The Financial Policy Committee (FPC) of the Bank of England has issued a consultation paper which includes a suggestion to withdraw the mortgage affordability test for new mortgage applications.
What is the Mortgage Affordability Test?
Following the Credit Crunch Crisis of the late ‘noughties’ and subsequent bank collapses due to 'toxic' mortgage debt, the Financial Conduct Authority (FCA) conducted a full Mortgage Market Review (MMR). Working alongside the Bank of England that regulates Banks via the Prudential Regulation Authority (PRA) the FPC (also Bank of England) then issued a directive in 2014 that a mortgage affordability ‘stress’ test was required.
The Stress Test: Lenders and brokers must check and financial assess that a borrower can not only afford to meet the mortgage payments today but also be able to pay afford their mortgage under financial stress i.e., if interest rates went up e.g. at the end of your discounted or fixed rate moving to the lender’s standard variable rate (SVR) plus an additional increase of 3% pa.
This stopped mortgage lenders over lending, with some lending 9 X Loan to Income (LTI) at the time and clearly unaffordable to a more stable level that we see today of an average of 4.5 X LTI.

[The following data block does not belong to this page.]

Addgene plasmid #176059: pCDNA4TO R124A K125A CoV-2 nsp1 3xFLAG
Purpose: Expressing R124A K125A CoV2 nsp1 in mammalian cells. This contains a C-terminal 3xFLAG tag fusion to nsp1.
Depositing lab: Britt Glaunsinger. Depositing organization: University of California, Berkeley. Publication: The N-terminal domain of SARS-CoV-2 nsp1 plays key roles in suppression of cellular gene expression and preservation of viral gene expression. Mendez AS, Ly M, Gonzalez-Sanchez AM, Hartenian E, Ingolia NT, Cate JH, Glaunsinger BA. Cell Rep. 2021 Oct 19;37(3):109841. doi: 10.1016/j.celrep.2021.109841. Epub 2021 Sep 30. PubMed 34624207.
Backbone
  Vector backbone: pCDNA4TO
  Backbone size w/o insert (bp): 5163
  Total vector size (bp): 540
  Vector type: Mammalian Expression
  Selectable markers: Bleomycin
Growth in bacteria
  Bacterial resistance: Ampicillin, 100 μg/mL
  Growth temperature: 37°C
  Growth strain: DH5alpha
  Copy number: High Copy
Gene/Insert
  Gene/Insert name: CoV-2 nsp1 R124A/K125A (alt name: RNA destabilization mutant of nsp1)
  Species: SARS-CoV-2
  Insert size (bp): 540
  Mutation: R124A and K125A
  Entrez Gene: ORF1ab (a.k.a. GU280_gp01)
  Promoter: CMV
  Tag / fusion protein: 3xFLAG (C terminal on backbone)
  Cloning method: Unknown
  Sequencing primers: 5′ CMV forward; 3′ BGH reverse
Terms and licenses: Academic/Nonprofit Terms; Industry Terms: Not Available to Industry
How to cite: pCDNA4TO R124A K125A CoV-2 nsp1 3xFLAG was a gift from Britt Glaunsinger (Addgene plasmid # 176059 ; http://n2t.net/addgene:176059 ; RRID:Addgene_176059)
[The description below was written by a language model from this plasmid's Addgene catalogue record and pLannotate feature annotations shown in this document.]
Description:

Standards Have Improved
The FPC suggests that lending standards have dramatically improved since 2014 and even with the recent boom in property prices and therefore the size of loans required, standards have not fallen. This is the basis for them considering removing the stress test.
This is a disaster in the making. We predict a property market just like the 1980s. Inflation is the driver. Prices will rise, wages will rise, property prices will rise and lenders will become inventive in finding ways for borrowers to borrow more money. We then had a property collapse in the early 1990s and again during the credit crunch.
In our opinion, this is another ‘crass’ move by the Bank of England to stimulate and promote inflation which whilst it pushes wages and property prices up, by default it will devalue public sector debt (much of it covid debt). Governments around the world cannot afford to repay their covid-19 borrowing debts and need inflation to devalue public sector debt before they need to repay it in say 10, 20 and 30 years.